Politicians at the state and federal levels recently have been citing the need for the United States to do a better job focusing on its greatest resource: its people. The country needs to prepare its people for the right jobs and work with the private sector to determine future employment needs. That will mean giving the proper education to young people who are heading toward the workplace. The popular perception is that it will require young people to attain either a 2- or 4-year college degree. Unfortunately, that perception is far from fact, both from an educational readiness perspective, as well as from a future jobs availability perspective.
Here are some sobering facts to consider regarding education nationally, and in Michigan, one of the largest manufacturing states.
The national high school graduation rate for all public school students remained flat over the last decade, hovering in the 75 percent range.
Nationally, the percentage of all students who left high school with the skills and qualifications necessary to attend college is around 40 percent.
Of the 40 percent who have the skills to attend college, only 62 percent of those students enroll for their freshman year.
In Michigan, for example, the Department of Education says in the Detroit public schools—which have books—only 7 percent of the 8th graders are grade-level proficient in reading and only 4 percent are grade-level proficient in math.
The census bureau estimates there are 563,055 people age 16 or older in Detroit who could potentially work and be part of the labor force, but only 54.3 percent of these—or 305,479 individuals—actually participate in the labor force, meaning they either have a job or are looking for one.
Another 257,576 of Detroit residents age 16 or older (45.7 percent of that demographic) do not participate in the labor force. They do not have a job, and they are not looking for one.
While it’s great to believe that every student currently in high school will be an excellent candidate for our local colleges and universities, the data does not support that conclusion. We are on the brink of having another lost generation.
An alternative rarely mentioned for young people is the vocational school route. For young people that either don’t have the educational prospects, or the financial ability to pay for a college education, it’s a short-term educational commitment, as well as a cost effective commitment for students and their parents.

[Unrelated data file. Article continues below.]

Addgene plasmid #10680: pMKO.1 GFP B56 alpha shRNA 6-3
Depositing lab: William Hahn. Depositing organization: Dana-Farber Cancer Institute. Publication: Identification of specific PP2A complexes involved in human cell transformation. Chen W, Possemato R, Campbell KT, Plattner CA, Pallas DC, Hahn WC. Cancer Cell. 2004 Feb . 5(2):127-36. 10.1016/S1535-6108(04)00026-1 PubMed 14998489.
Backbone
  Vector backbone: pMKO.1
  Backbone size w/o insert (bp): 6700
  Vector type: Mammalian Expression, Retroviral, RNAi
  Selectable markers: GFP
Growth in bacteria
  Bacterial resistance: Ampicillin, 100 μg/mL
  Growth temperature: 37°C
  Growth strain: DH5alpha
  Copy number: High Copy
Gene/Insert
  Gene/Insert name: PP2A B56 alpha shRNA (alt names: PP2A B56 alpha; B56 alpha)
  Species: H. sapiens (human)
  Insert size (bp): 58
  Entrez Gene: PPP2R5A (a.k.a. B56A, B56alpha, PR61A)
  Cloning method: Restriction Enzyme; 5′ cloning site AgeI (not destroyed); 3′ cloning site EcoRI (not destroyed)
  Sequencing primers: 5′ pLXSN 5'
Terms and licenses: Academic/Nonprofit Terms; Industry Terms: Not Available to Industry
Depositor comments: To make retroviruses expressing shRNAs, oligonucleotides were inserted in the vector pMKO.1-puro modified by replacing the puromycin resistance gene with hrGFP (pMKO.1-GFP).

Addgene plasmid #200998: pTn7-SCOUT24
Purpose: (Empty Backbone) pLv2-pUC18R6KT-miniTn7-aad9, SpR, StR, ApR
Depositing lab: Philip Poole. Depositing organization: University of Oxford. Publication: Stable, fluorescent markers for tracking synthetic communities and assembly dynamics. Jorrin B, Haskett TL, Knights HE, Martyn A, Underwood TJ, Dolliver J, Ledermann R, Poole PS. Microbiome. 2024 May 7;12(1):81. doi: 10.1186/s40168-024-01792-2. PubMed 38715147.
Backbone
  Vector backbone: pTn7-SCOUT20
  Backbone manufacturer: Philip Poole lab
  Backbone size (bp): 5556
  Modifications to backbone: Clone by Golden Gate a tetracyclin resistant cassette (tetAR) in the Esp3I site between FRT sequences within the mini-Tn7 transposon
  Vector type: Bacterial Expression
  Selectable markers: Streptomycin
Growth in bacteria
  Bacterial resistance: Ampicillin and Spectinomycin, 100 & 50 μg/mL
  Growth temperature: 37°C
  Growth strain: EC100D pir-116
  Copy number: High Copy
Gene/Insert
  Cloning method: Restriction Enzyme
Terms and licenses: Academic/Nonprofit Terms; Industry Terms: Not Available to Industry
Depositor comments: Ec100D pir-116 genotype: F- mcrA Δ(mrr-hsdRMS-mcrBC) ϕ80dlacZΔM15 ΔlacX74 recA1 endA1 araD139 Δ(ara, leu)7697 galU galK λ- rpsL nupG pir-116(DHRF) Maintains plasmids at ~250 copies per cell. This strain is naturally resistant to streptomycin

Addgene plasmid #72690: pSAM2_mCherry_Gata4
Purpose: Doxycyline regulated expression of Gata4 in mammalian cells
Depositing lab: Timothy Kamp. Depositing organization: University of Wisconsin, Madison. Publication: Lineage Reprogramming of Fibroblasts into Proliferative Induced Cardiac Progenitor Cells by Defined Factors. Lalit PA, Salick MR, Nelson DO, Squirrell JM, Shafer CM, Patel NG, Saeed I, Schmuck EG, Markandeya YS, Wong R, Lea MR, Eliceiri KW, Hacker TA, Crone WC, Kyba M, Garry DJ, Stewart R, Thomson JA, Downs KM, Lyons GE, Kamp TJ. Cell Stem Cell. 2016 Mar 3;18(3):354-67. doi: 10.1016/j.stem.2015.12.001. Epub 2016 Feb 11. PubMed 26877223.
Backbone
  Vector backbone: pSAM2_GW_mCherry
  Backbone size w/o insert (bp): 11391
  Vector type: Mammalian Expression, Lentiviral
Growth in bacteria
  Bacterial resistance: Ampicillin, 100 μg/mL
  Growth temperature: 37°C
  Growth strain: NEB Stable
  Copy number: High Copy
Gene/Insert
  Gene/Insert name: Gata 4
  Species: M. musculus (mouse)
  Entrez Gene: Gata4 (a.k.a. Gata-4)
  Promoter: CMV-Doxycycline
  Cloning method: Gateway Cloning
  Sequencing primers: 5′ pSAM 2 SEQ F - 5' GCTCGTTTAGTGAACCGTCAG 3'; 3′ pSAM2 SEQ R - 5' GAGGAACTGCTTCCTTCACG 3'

One relevant example for the manufacturing community would be CNC machinists. As the baby boomer generation retires, manufacturers will need to replace this workforce. There are programs that can train a recent high school graduate or GED holder in 720 hours to be an entry level CNC machinist, earning between $12 and $15 per hour. In addition, they would learn shop math and other transferable skills. The cost per student for this program is approximately $17,000. It’s an entry into the field of manufacturing that is looking to grow and develop young people.
People are unaware that many manufacturers will train entry level workers who have post high school certification and will often pay for ambitious people to further their education while learning on the job. If someone who didn’t have college prospects can connect with an employer who grooms talent, they can potentially earn $60,000+ without having massive college debt. Compare that with a person who receives a 4-year degree in a less employable area such as art or history, while potentially racking up a six-figure college debt load; vocational programs can be a win for all stakeholders.
The government wants to reinvent our country one worker at a time. I would challenge the system to focus on both college-ready and non-college-ready individuals, and help reinvigorate the nation’s middle class.